Common Paint Problems: Efflorescence

Another common paint problem occurs as a result of the movement of water from underneath the surface of the wall. This movement causes the occurrence of efflorescence on the surface, which can definitely mar the beauty of a well-painted structure.

Efflorescence is the term used to describe crystalline (or powdery) deposits, usually white in colour, that sometimes form on the surface of brickwork, concrete plasters and other concrete type structures. Efflorescence appears as a white deposit of mineral salts on face of concrete walls and/or floors.

Efflorescence is caused by moisture ingress. This then reacts with carbon dioxide in the air to form insoluble calcium carbonate. As the moisture enters and moves through the wall or floor, it dissolves mineral salts present in the cement. This mineral salt solution eventually finds its way to the surface of the concrete. As the water evaporates, it leaves behind a white deposit of mineral salts on the surface. Normally efflorescence is only of cosmetic concern although it can ruin the appearance and physically damage paint coatings.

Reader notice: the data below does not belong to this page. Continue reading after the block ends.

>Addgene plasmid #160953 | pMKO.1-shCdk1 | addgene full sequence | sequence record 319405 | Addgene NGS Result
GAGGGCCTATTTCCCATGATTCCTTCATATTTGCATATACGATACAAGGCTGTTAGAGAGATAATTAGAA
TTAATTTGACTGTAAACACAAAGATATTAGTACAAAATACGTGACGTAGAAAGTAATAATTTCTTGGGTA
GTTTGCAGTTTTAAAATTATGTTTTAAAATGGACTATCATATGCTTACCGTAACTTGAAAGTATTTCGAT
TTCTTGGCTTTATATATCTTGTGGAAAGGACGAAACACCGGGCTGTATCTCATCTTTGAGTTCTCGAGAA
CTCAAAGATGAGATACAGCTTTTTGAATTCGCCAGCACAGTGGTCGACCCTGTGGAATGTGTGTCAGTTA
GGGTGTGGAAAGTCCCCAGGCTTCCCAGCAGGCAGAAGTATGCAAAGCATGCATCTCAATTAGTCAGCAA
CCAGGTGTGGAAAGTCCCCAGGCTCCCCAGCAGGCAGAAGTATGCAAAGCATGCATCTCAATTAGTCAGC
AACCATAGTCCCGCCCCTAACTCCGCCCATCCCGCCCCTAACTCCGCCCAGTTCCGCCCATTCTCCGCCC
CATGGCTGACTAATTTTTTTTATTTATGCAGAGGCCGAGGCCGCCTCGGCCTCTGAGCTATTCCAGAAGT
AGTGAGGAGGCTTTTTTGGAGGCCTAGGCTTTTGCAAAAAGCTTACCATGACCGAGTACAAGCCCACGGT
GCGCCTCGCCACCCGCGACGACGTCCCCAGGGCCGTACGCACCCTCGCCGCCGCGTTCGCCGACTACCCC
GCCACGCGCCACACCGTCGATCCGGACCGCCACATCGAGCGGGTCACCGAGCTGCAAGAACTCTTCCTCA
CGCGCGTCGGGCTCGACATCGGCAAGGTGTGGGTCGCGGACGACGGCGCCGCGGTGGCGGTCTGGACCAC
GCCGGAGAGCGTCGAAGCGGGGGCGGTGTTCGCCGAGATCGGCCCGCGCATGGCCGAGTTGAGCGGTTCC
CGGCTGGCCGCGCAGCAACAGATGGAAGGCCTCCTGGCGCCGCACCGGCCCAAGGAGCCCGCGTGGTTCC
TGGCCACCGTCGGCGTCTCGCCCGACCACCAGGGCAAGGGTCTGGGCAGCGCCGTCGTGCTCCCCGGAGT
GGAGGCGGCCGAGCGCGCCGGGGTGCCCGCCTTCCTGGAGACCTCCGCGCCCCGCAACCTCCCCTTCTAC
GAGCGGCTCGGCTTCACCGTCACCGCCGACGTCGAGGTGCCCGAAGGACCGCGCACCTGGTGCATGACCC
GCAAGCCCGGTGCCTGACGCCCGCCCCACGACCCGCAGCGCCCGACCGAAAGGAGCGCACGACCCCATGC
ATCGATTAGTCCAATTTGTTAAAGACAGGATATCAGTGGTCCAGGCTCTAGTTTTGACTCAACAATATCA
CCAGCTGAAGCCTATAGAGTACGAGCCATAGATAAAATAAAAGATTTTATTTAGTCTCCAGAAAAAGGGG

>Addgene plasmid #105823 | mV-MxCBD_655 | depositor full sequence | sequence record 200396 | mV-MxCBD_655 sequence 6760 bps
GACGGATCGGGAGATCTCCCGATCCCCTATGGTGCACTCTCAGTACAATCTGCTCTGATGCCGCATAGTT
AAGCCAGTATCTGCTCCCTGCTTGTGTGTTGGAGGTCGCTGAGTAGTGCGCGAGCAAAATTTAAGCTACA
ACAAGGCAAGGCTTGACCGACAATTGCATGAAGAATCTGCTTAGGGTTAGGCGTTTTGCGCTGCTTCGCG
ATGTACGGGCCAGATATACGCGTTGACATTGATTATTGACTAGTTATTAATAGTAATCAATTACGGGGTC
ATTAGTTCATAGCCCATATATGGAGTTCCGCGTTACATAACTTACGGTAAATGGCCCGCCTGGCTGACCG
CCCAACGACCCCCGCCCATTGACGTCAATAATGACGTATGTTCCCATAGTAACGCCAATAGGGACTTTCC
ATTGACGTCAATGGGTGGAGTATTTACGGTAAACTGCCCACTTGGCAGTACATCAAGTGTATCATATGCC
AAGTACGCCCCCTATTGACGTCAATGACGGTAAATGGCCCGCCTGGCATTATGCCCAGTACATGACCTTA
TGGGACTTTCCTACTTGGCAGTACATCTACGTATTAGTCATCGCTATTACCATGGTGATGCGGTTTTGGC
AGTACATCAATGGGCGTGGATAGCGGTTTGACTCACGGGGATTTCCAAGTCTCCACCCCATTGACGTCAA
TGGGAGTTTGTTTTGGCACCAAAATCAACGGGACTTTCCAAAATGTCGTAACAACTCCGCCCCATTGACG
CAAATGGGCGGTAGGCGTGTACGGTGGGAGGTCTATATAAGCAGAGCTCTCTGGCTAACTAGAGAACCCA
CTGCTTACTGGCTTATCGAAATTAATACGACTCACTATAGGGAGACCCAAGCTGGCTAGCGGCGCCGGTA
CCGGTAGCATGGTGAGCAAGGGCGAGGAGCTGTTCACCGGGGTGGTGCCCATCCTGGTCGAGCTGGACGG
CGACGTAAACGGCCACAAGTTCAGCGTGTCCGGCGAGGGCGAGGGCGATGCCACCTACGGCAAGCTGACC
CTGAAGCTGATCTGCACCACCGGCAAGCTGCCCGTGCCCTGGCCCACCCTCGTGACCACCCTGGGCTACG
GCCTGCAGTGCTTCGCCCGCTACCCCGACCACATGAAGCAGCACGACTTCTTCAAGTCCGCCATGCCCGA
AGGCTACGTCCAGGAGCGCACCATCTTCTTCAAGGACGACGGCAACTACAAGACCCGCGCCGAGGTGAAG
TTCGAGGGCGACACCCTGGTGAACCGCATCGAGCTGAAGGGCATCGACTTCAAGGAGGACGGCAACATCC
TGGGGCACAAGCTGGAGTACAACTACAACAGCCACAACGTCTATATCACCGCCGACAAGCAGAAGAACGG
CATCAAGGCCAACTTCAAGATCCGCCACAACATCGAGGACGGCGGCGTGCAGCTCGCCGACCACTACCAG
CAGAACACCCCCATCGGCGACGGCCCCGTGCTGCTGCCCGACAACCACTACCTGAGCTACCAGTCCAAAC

Efflorescence is most often the result of uncontrolled moisture movement caused initially by poor design details and poor construction techniques. Before attempting to remove efflorescence the source of moisture getting into the substrate should be eliminated.


  • Joints and cavities are properly sealed;
  • Rainwater run-off is diverted to suitable drainage;
  • Physical barriers are in place between brickwork and in situ concrete;
  • Tops of parapets have cappings and windows and doors have suitable flashings in place;
  • Cavities are well-ventilated;
  • Vapour barriers are used to stop uptake of groundwater.

Efflorescence can be removed by physically scrubbing with a stiff brush and careful washing. Waterblasting may result in a continuation of the efflorescence as more water may be blasted into the substrate.